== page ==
Cleveland Clinic and Oscar Health announced Thursday that they are teaming up to sell individual insurance on and off of the Affordable Care Act's (ACA) exchanges in 2018.
Why the organizations are teaming up
According to Modern Healthcare, the announcement comes as many insurers are scaling back their participation on the exchanges, citing financial losses and the uncertainty surrounding efforts to repeal and replace the ACA.
The set-up of Cleveland Clinic and Oscar's joint venture appears mutually beneficial, Modern Healthcare reports. Cleveland Clinic, which had previously considered offering an insurance plan, will be able to test out the idea with a partner—helping eliminate some risk. And Oscar, a health care startup based in New York, which Modern Healthcare reports has had some financial losses in recent years, will be able to partner with a renowned health system.
According to the Washington Post's "Wonkblog," Oscar uses telehealth technology to enhance the consumer experience, including an app that enables patients to communicate directly with providers. And the Cleveland Clinic, which has been focused on expanding its telehealth capabilities, initially invested in Oscar in 2014.
Details of the collaboration
The Cleveland Clinic and Oscar plan to begin offering the plans in five counties in northeast Ohio in January 2018, including Cuyahoga, Lake, Medina, Lorain, and Summit. According to "Wonkblog," none of those five counties are the in the group of 18 counties in the state at risk of having no insurers on the ACA's exchanges in 2018.
Under the joint venture, Oscar will provide a member engagement platform and insurance management skills, while Cleveland Clinic will provide clinical health care services. According to the companies, the overarching aim is to curb costs and improve outcomes by coordinating care around the individual patient.
The narrow-network plan will cover only care provided by Cleveland Clinic's network, "Wonkblog" reports. Under the plan, beneficiaries will be assigned a team of medical providers at Cleveland Clinic, including a primary care physician, physician assistants, and other health care providers. The plan member will also get access to a "concierge team" at Oscar—comprised of a nurse and three care guides—to help guide the patient through the health care system. In addition, beneficiaries will receive 24-hour access to telehealth services.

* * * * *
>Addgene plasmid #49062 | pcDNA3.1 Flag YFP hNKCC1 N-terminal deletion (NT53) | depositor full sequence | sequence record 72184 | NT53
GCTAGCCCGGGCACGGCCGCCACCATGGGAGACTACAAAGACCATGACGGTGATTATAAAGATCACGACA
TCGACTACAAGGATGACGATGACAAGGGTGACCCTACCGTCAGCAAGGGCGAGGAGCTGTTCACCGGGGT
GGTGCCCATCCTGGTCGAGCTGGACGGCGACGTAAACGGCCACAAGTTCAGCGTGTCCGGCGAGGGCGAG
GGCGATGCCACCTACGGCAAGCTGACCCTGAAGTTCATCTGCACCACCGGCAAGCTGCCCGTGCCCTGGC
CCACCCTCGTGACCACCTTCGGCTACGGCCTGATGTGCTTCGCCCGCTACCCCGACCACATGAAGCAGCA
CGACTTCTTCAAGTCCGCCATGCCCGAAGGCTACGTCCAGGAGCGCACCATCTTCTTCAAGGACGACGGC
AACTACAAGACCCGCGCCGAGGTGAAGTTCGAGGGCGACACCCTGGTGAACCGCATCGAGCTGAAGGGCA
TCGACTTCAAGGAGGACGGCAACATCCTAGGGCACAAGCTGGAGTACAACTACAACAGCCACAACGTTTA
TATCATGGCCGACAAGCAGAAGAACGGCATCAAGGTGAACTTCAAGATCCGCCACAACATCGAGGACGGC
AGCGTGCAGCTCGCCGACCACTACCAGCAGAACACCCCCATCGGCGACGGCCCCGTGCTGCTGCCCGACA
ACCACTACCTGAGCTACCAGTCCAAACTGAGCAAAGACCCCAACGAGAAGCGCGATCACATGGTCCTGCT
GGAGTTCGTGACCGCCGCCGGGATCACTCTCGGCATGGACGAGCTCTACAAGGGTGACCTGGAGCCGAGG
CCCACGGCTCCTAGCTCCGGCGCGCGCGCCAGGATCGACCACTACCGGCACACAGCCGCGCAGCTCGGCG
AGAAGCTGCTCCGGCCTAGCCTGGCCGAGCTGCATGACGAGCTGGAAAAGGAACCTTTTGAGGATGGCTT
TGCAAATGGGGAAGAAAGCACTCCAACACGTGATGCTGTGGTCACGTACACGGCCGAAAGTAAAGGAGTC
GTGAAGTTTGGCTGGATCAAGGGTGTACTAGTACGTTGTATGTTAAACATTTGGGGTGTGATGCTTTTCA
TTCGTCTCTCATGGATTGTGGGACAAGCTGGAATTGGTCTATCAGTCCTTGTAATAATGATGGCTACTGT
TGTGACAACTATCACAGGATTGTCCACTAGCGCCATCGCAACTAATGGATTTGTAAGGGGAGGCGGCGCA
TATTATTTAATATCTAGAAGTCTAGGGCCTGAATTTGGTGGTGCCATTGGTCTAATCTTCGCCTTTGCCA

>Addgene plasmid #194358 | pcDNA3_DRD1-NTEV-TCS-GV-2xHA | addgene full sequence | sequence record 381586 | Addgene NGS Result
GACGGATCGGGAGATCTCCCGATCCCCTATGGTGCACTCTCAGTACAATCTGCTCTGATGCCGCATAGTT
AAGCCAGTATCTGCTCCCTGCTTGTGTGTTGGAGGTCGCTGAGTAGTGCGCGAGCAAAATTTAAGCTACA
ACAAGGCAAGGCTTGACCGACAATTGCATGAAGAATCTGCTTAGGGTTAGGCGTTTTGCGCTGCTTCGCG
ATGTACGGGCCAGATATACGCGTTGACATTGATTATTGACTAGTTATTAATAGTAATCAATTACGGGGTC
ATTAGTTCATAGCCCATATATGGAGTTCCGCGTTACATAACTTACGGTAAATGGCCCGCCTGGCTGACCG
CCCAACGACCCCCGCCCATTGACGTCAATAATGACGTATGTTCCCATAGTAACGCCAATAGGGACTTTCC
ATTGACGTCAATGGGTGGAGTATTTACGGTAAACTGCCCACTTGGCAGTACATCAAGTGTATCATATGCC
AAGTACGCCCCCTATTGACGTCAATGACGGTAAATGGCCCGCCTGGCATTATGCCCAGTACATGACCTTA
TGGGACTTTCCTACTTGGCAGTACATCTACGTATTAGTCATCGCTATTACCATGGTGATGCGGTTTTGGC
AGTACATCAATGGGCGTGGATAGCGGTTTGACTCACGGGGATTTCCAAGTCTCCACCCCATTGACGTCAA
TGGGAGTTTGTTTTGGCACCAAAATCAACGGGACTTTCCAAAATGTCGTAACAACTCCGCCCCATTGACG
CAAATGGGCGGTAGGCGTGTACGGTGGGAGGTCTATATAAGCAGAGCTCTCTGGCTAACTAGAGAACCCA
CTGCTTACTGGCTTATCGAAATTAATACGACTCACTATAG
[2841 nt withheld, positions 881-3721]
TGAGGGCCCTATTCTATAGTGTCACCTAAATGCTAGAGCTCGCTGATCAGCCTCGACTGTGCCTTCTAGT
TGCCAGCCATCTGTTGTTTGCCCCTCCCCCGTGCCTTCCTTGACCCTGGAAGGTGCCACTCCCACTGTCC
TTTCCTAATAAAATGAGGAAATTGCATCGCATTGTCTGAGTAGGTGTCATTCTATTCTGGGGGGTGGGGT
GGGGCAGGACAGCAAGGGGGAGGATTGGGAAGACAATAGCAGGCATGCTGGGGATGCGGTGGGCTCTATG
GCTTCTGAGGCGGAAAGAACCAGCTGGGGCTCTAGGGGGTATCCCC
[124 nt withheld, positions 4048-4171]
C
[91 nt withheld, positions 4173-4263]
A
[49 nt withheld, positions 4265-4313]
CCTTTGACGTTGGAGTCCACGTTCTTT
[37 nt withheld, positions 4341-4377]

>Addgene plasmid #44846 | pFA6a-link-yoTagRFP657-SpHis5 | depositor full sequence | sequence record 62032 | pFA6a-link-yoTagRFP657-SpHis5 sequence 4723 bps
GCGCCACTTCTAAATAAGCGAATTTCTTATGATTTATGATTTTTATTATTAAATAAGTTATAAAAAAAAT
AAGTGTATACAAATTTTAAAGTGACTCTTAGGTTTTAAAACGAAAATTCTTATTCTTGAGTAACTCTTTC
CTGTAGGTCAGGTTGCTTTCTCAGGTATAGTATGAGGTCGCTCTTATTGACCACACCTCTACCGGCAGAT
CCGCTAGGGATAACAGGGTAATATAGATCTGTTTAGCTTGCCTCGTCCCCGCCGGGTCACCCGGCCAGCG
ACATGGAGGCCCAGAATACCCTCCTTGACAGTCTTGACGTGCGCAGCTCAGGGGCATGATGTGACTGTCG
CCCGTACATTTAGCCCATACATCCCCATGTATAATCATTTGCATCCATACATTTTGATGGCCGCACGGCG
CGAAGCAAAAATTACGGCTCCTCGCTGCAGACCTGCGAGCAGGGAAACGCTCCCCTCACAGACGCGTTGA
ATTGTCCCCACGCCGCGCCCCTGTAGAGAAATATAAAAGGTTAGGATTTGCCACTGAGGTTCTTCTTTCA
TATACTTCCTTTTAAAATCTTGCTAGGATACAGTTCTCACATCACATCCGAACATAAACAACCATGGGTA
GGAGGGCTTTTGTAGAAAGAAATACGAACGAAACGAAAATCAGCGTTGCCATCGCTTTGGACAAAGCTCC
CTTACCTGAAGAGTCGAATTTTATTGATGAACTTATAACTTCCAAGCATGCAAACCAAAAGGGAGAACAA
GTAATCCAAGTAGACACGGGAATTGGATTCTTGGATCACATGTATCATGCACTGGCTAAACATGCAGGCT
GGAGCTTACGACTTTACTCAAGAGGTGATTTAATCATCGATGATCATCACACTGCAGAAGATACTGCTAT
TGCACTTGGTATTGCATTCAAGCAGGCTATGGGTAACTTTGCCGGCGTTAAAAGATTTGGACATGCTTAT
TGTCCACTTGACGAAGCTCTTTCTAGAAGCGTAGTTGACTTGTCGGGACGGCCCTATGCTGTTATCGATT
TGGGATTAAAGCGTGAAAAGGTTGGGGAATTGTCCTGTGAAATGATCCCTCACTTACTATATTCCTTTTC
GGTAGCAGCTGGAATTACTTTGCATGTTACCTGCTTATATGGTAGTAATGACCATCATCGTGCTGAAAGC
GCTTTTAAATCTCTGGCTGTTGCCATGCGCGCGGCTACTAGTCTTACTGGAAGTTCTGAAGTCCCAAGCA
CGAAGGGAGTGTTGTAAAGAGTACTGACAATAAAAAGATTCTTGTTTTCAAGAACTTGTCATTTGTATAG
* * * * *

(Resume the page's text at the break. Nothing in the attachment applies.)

Cleveland Clinic and Oscar will split potential profits and losses 50-50, Modern Healthcare reports. Currently, Oscar provides coverage for about 105,000 people; the two companies anticipate a few thousand people in Ohio will enroll in the new offerings.
Comments from Oscar and Cleveland Clinic
Oscar CEO and co-founder Mario Schlosser expressed confidence the joint venture will succeed, despite what other insurers consider an unstable market. "If you put a product out in the market that is less like traditional health insurance and sick-care oriented, and much more a consumer product that people want to engage with, that they like to tell their friends and family about, that pays them a dollar day to walk steps and things like that, you are going to attract ... plenty of 25- and 35-year-olds who just want to have good health care," Schlosser said.
And while Steven Glass, CFO at Cleveland Clinic, acknowledged that Oscar has had some financial losses recently, he said his health system worked with Oscar to identify challenges and develop a plan designed for success in its Ohio market. He added, "Whatever happens with Obamacare and the exchanges, however that plays out in D.C., the individual marketplace is still going to exist, and health-care providers like the Cleveland Clinic are going to want people in that individual marketplace to have access to the Cleveland Clinic" (Johnson, "Wonkblog," Washington Post, 6/15; Livingston, Modern Healthcare, 6/15; Japsen, Forbes, 6/15; Haefner, Becker's Hospital Review, 6/15; Christ, The Plain Dealer, 6/15).
Be prepared for any scenario: Get the new Clinical Leader's Resource Guide
Clinical leaders at every level should be preparing for a world in which insurance may be less generous, patients will act more like consumers, hospitals will face tighter margins, and workloads will be heavier and more complex.
To help you and your clinical teams operate in this uncertain time, we've created The Clinical Leader's Resource Guide. Inside you'll find the information and no-regrets strategies needed to support clinical outcomes and financial success in any regulatory environment.